Federal Communications Commission Moves Forward with Net Neutrality Reform
Details of the Federal Communications Commission’s plan to roll back Obama-era net neutrality regulations are circulating this week. CEI has written about many of the policy points included in the new order and links to that material are included in the listing of its reported content below:
- Repealing the Title II classification of broadband Internet service as a telecommunications service and returning it to an information service under Title I
- Classifying mobile broadband Internet service as a private mobile service rather than a commercial mobile service
- Restoring the 706 interpretation to the FCC 2010 interpretation
- Repealing the Internet conduct standard of the 2015 order
- Repealing the ban on blocking, throttling, and paid prioritization on broadband service providers
- Eliminating the requirement for broadband providers to report packet loss of data, but requiring they report incidents of blocking, throttling, and paid prioritization
- Instituting federal preemption of any state or local rule that conflicts with this new order.
Of particular importance is the return of broadband Internet services to its original classification as an information service, thus removing it from Title II authority. That 2002 decision was instrumental in keeping heavy-handed government regulation away from the growth of the Internet. For the years it was in place, that approach proved to foster meteoric growth and rapid innovation. By contrast, during the two years of Title II regulation, broadband network investment fell 5.6%.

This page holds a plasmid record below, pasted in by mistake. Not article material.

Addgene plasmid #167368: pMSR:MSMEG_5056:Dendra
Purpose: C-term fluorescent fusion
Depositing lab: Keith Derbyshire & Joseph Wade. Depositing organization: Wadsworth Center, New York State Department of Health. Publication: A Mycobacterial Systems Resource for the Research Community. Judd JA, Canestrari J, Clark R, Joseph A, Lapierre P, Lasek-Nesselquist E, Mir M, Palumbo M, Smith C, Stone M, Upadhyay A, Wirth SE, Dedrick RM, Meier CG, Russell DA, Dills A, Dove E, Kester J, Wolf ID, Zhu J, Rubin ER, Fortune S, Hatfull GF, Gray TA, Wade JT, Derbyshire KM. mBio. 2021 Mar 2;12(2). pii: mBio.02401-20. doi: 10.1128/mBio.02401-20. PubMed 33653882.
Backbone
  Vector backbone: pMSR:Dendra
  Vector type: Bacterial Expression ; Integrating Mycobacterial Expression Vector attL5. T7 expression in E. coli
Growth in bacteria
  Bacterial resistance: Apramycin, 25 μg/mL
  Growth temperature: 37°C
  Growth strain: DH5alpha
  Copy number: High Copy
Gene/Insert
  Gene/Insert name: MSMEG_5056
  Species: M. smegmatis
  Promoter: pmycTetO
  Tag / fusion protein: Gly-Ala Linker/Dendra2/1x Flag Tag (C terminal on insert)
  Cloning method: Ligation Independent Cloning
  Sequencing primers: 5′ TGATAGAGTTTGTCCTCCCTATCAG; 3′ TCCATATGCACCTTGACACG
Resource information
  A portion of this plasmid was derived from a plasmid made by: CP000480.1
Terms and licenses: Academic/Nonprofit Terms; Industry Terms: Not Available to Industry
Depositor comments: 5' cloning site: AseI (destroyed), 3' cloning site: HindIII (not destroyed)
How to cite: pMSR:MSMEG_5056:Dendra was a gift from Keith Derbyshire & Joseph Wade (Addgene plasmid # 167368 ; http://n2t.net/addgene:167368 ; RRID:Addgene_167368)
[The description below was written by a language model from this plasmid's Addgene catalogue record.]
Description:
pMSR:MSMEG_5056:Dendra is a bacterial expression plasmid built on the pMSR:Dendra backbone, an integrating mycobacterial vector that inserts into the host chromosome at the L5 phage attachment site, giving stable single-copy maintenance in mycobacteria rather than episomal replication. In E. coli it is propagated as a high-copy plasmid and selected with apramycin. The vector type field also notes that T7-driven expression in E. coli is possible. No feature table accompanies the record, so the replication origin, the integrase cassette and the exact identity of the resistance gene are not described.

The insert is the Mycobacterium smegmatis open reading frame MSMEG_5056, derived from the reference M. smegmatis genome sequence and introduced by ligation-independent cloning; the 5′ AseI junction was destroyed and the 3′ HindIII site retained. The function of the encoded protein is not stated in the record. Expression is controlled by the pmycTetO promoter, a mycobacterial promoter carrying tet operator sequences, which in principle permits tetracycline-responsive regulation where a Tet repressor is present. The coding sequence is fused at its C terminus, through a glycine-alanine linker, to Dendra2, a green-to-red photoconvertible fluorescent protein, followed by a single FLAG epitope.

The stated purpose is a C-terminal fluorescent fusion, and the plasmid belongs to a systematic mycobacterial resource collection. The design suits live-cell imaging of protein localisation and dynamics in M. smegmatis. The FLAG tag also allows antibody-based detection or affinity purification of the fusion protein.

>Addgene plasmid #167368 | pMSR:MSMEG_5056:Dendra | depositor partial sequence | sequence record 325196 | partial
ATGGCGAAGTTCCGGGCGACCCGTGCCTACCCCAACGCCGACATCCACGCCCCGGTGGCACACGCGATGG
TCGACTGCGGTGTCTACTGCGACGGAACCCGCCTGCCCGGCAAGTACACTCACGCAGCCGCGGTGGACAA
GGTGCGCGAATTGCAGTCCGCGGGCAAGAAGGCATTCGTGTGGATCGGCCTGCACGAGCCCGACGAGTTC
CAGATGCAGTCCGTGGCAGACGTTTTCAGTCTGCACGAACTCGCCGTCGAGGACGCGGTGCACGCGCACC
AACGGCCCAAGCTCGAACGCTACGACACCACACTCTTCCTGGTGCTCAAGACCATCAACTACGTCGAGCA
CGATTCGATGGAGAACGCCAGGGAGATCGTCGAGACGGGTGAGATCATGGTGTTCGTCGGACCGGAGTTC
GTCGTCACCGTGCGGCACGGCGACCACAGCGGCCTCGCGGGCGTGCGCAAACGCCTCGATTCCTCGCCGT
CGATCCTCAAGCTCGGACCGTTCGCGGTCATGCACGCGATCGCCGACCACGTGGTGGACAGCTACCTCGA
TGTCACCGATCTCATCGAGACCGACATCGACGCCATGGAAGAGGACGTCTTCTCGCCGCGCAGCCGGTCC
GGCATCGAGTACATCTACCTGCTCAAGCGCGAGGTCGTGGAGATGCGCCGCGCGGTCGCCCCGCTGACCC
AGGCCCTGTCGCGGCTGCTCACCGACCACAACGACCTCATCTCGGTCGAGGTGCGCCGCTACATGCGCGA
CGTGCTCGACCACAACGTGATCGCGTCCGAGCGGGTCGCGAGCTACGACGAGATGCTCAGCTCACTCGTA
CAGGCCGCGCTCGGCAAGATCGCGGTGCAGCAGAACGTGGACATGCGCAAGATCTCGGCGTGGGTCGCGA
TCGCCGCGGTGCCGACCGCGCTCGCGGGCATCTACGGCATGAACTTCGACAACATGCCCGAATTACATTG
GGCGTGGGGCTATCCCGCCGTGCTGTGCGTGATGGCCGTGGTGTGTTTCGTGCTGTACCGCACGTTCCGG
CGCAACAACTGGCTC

Also encouraging is the lifting of bans on business practices that are widely accepted in other industries and may prove to be beneficial to Internet innovation and consumer’s bottom lines. Bureaucrats and special interests should not decide what consumer do or do not want in terms of content, price differentiation, or product offerings. The marketplace keeps the customer as king while regulatory agencies view growing their influence as paramount.
The Internet thrived for twenty years, free from the harmful, unintended consequences regulations bring and with scant examples of the bad behavior net neutrality regulations claimed to prevent. Since the FCC’s 2015 power grab, innovation and progress have been threaten by cumbersome regulations and the uncertainty of ever-changing restrictions on business practices. Rolling this 2015 order back with unleash more market forces, to the benefit of consumers and the future of the Internet.
A final vote on the new order is scheduled for the FCC’s December 14 meeting.